What is the most significant thing about the Pentagon’s military report on China?



China has more than 500 operational nuclear warheads in its arsenal and will likely have more than 1,000 warheads by 2030, according to the report.

In a previous report, the Pentagon estimated that Beijing had more than 400 operational nuclear warheads in 2021.


The report says China will likely complete construction of its three new silo fields in 2022, which have at least 300 new intercontinental ballistic missile (ICBM) silos.

The report says China could be exploring the development of conventionally armed intercontinental-range missile systems that, if developed, could allow Beijing to threaten the United States.


China has been expanding its global military footprint, although it is still much smaller than the U.S. base network.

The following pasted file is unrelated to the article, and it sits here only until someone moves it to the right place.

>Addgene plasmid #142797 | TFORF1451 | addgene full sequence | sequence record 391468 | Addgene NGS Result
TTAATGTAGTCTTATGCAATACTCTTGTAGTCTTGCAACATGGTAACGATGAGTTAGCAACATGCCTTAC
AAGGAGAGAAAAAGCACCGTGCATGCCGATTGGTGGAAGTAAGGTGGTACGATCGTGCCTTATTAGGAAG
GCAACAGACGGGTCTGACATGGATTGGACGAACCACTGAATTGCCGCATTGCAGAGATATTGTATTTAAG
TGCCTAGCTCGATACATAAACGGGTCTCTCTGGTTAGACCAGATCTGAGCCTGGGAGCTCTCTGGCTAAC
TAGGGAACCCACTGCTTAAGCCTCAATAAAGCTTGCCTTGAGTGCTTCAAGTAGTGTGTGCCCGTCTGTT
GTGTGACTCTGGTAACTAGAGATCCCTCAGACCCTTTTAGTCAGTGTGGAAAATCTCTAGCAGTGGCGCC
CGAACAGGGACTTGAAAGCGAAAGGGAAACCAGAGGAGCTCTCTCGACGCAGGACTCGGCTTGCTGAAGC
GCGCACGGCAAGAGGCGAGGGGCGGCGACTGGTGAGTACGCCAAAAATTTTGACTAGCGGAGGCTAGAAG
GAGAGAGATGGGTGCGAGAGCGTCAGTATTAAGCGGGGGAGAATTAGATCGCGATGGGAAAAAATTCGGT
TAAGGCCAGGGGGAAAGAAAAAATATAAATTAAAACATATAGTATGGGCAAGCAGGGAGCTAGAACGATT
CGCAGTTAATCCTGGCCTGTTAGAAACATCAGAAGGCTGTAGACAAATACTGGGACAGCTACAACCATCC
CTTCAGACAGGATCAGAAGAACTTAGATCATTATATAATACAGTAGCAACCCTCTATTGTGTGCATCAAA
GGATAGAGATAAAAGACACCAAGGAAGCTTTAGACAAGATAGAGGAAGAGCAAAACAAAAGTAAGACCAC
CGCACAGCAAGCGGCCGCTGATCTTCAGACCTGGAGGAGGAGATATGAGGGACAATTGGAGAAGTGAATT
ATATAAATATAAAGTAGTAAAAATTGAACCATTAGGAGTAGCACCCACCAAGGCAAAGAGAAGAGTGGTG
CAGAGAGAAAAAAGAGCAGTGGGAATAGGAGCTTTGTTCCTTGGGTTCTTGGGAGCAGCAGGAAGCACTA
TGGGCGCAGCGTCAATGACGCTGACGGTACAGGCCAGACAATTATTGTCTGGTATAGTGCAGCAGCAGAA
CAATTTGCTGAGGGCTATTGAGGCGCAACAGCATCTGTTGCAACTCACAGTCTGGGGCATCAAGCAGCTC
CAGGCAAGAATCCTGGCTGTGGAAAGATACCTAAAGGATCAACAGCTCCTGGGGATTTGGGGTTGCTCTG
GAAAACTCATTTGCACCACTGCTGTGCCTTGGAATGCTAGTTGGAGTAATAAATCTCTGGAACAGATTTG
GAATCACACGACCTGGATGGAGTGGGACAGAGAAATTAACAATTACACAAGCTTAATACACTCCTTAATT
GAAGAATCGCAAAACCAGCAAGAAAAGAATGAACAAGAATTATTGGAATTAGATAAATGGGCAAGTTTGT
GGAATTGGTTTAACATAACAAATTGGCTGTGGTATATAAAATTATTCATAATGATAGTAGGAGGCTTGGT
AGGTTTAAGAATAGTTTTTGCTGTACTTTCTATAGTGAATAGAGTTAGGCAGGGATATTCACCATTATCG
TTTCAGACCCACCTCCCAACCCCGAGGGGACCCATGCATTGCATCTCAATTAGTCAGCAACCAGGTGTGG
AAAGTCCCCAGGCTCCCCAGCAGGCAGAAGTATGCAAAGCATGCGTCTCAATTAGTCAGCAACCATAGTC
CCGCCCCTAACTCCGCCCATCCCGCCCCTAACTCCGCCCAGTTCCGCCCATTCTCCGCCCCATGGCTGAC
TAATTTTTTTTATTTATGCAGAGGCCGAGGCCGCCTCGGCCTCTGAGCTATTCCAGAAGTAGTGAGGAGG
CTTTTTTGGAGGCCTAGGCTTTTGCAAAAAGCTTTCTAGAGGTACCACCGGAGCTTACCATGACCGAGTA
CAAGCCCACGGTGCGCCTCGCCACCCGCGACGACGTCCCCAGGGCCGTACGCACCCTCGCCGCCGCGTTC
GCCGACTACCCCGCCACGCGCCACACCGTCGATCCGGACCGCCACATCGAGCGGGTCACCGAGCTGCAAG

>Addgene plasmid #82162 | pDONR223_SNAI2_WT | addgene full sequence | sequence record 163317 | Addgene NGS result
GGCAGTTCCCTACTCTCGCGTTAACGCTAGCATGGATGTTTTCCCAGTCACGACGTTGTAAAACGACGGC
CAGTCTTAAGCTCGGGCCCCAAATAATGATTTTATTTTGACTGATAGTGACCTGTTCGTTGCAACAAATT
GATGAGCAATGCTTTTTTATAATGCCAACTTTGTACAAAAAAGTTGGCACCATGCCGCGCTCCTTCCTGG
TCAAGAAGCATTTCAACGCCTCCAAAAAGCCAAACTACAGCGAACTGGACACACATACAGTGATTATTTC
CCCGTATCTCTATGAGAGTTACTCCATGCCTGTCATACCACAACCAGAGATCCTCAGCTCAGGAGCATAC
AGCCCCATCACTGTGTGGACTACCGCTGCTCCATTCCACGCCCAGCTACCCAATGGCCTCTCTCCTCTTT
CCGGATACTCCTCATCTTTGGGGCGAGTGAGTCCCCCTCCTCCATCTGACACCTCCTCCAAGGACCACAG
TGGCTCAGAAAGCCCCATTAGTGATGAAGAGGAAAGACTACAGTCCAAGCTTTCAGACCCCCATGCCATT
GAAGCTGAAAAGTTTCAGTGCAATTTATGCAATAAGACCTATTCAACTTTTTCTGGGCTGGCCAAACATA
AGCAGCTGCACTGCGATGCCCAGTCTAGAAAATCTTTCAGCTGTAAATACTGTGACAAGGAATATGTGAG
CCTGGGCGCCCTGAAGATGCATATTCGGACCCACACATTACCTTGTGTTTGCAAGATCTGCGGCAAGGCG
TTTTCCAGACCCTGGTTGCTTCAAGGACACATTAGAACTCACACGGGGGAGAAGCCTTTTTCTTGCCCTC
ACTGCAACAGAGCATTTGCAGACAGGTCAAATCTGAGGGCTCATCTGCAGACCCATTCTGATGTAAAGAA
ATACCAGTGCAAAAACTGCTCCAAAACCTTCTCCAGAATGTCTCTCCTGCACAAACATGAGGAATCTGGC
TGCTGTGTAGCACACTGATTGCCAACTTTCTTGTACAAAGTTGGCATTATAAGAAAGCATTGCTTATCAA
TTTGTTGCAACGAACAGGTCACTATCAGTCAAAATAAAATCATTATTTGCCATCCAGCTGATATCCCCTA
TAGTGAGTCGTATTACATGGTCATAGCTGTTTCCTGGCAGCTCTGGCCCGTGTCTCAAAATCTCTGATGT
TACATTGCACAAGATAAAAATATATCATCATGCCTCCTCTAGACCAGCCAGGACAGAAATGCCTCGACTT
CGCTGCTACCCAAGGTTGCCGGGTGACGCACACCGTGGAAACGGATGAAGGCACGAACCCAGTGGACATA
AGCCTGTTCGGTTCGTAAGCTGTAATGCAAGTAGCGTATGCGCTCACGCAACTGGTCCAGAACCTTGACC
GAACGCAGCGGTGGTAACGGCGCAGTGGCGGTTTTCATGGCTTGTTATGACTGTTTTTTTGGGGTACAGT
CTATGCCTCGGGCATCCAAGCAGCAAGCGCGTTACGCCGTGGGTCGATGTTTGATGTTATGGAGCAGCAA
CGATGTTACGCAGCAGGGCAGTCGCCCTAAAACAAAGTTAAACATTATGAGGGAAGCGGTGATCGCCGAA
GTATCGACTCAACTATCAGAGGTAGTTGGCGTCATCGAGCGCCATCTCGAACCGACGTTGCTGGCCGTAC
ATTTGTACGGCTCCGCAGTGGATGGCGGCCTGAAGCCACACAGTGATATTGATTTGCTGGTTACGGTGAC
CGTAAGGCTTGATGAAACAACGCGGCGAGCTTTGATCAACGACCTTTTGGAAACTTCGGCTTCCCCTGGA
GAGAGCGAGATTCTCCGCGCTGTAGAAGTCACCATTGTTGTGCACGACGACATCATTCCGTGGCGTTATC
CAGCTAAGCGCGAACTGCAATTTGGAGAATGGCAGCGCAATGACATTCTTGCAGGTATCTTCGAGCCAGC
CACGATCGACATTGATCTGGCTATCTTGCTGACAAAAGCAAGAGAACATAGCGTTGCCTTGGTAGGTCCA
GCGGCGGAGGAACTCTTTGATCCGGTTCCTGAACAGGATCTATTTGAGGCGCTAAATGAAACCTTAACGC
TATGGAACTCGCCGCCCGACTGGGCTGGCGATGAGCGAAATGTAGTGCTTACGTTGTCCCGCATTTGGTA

The report says China has also likely considered having military logistics facilities in countries such as Burma, Thailand, Indonesia, the United Arab Emirates, Kenya, Nigeria, Namibia, Mozambique, Bangladesh, Papua New Guinea, Solomon Islands and Tajikistan.


China already has the world’s largest navy and is growing even more, according to the report.

China’s navy had more than 370 ships and submarines, up from 340 ships in last year’s report.

The expectation, the report adds, is that the number will increase to 395 ships by 2025 and 435 ships by 2030.


While the report said China has generally ignored or denied U.S. efforts to hold military-to-military talks, it described one occasion when Beijing needed U.S. help.

In April 2023, the Chinese military requested help from the United States to evacuate Chinese diplomats from Khartoum, Sudan.

The US military, according to the report, provided evacuation routes.

Reporting by Idrees Ali and Michael Martina; Editing by Leslie Adler

Our standards: The Thomson Reuters Trust Principles.